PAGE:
U. S. 'Encouraged' At START Talks

GENEVA - Secretary of State Lawrence Eagleburger of the United States and Foreign Minister Andrei Kozyrev of Russia made progress Monday in their last-gasp effort to seal a historic nuclear arms treaty before President George Bush leaves office.

"We are encouraged by the way things are going. We think we are making progress", said a U. S. spokesman, Richard Boucher.

The ministers held a two-hour morning session and had lunch together before handing the negotiations over to experts. They agreed to continue talks over dinner and to meet again on Tuesday, Boucher said.

When the talks began, Kozyrev sounded optimistic about the prospects of completing the treaty, known as START II.

"I am ready to bet a bottle of whisky and say that we will do such work here which will make it possible for our presidents to have a positive decision after our negotiations today", he said.

The ministers are making a final effort to complete the treaty before the Bush administration leaves office on Jan. 20. It would slash both countrie's arsenals of long-range nuclear weapons by about two-thirds.

Flying to Geneva from Washington, Eagleburger said he thought there was a "better than 50-50 chance" of completing the treaty which would give Bush a triumphant exit from office.

The first Strategic Arms Reduction Treaty, finalized last year, cut the nuclear arsenals of the United States and former Soviet Union by about 30 percent.

START II goes much further. It would completely abolish the most deadly and destabilizing class of nuclear weapons - land-based missiles equipped with multiple warheads.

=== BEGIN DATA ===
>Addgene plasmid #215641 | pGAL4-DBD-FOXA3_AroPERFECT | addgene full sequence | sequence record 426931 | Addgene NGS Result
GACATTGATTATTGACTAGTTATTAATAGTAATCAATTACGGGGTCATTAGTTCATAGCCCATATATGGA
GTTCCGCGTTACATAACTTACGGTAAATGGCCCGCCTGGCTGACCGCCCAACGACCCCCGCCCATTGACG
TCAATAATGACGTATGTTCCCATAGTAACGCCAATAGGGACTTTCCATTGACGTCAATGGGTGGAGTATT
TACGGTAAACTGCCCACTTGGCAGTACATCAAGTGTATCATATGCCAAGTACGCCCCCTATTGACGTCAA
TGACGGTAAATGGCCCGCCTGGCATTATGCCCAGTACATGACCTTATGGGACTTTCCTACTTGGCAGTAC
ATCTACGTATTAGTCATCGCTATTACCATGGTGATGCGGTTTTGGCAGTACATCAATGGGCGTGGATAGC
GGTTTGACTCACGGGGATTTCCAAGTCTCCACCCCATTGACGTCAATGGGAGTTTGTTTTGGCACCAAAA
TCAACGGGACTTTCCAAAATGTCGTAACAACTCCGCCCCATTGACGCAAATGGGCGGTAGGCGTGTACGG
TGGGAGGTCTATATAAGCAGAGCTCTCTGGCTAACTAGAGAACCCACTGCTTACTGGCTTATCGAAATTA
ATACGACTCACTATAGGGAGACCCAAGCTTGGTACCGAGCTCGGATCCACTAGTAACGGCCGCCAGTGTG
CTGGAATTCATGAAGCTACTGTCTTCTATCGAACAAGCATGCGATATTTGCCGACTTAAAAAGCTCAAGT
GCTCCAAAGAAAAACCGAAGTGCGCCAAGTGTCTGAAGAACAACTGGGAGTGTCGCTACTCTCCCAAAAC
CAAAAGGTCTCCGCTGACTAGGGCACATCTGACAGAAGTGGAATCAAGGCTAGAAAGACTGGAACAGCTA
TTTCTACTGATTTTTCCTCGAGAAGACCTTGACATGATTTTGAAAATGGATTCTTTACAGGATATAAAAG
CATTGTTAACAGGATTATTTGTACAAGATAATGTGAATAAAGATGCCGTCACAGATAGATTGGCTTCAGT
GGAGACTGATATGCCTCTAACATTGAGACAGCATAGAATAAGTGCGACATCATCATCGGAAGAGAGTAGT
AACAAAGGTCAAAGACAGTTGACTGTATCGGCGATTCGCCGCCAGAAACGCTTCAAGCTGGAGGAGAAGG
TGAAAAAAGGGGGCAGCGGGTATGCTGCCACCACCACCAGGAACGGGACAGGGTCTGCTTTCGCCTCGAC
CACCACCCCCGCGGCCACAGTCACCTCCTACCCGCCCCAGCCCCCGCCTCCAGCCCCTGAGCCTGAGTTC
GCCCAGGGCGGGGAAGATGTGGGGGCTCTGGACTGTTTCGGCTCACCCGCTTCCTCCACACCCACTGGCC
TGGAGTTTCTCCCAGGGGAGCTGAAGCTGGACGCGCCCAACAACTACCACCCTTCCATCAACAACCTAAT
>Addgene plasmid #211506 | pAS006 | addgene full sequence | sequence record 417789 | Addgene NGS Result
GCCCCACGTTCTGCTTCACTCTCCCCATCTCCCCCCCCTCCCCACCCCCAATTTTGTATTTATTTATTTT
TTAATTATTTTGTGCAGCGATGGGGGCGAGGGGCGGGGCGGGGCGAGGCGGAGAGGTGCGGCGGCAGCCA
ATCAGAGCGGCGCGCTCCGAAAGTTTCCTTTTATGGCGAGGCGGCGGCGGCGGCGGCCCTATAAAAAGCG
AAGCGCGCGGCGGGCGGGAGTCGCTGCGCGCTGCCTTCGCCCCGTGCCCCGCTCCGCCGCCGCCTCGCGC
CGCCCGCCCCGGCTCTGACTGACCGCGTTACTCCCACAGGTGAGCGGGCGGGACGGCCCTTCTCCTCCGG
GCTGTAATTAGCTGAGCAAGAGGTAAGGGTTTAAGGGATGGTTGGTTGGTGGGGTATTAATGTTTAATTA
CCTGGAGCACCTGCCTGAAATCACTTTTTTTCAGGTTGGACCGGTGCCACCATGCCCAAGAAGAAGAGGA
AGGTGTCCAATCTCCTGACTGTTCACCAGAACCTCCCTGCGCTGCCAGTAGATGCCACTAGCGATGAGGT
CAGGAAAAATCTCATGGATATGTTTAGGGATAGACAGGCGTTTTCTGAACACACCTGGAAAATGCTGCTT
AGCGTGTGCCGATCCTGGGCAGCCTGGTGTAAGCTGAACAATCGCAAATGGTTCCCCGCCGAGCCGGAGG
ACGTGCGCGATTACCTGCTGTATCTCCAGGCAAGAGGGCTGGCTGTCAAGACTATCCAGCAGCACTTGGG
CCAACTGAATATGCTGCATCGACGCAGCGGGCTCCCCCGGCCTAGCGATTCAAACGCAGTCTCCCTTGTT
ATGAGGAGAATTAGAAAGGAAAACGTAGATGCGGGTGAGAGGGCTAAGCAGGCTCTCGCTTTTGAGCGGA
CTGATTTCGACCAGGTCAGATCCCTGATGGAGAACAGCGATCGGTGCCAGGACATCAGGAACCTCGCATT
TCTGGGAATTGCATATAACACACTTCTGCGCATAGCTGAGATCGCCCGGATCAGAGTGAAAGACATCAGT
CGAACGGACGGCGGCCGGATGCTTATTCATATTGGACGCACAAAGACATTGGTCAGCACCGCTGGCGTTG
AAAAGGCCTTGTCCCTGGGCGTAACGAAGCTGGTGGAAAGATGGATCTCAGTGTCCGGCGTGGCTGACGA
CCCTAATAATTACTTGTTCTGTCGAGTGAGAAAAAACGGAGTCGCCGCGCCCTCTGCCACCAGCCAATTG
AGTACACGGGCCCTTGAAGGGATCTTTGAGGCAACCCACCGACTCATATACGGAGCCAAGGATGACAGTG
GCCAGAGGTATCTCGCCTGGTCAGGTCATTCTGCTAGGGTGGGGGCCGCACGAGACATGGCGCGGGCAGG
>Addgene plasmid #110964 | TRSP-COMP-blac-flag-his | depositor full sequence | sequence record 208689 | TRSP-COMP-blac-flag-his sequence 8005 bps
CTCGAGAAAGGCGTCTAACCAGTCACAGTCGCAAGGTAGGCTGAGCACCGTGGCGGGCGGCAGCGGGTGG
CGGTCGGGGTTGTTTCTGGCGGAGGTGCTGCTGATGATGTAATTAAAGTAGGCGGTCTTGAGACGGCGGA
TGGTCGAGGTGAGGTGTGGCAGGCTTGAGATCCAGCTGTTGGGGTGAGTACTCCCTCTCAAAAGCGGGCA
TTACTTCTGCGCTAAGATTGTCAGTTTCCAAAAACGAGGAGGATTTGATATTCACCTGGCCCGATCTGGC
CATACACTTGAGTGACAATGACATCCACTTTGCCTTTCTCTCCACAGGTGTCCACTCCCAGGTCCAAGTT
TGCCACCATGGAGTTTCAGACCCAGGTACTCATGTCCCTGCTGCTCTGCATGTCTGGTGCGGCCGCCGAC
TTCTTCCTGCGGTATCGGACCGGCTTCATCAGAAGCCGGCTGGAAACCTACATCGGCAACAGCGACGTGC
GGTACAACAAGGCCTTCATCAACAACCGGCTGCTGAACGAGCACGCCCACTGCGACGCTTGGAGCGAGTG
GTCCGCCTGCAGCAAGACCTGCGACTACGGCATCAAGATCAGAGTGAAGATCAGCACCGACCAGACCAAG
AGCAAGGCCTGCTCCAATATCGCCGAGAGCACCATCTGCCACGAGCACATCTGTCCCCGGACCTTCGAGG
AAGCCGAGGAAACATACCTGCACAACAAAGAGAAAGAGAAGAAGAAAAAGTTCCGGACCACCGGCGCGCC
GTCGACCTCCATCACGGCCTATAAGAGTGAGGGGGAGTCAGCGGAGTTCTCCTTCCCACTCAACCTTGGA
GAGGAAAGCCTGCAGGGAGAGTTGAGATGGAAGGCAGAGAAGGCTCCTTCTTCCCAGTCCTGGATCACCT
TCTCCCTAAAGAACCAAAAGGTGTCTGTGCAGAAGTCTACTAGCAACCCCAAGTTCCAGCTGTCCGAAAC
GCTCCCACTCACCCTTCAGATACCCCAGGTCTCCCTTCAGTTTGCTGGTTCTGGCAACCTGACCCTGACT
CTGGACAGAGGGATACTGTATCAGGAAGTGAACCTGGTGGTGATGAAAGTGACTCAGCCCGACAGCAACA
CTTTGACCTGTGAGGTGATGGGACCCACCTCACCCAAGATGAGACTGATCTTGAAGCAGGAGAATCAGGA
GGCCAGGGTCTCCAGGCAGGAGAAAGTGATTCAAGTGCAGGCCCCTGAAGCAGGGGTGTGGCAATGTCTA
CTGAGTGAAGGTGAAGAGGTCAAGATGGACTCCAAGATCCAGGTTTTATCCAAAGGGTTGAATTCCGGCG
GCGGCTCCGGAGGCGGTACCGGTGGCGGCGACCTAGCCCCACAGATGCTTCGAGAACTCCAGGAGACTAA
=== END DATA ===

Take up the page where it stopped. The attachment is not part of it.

If the talks succeed. Bush and President Boris Yeltsin are expected to meet next week in the Black Sea resort of Sochi to sign the treaty.

Eagleburger said the United States had made some important concessions in seeking to conclude the deal and Moscow was also showing flexibility. Three major issues remain to be resolved:

o How many silos that currently house the 154 giant SS18 missile would the Russians have to destroy and how many would they be allowed to keep?

Under the treaty, Russia has to dispose of all its SS18s but it has argued it cannot afford to destroy the silos as well and wants to keep them to store its currently mobile SS25 missiles. This could make them less vulnerable to a U. S. strike.

The United States had previously insisted on total destruction but Eagleburger said it was now prepared to allow the Russians to keep some silos. He did not say how many.

o How many of its 170 mobile SS19 missiles would Russia be allowed to convert or "download" from six warheads to one so as to be legal under the treaty?

Eagleburger indicated that Washington was no longer insisting on the total destruction of SS19s - its previous position. Russia could keep an unspecified number.

o The fate of U. S. Bl and B52 bombers. The B1s will be stripped of nuclear weapons but Washington wants the option to rearm them as it retires its B52s. Russia says that all B1s should be counted under treaty limits if Washington wants to preserve that right.

Eagleburger said Monday's talks were probably the last realistic chance of concluding the deal during the Bush administration. He said the presence of Defense Minister Pavel Grachev in the Russian delegation showed Moscow viewed the meeting in the same way.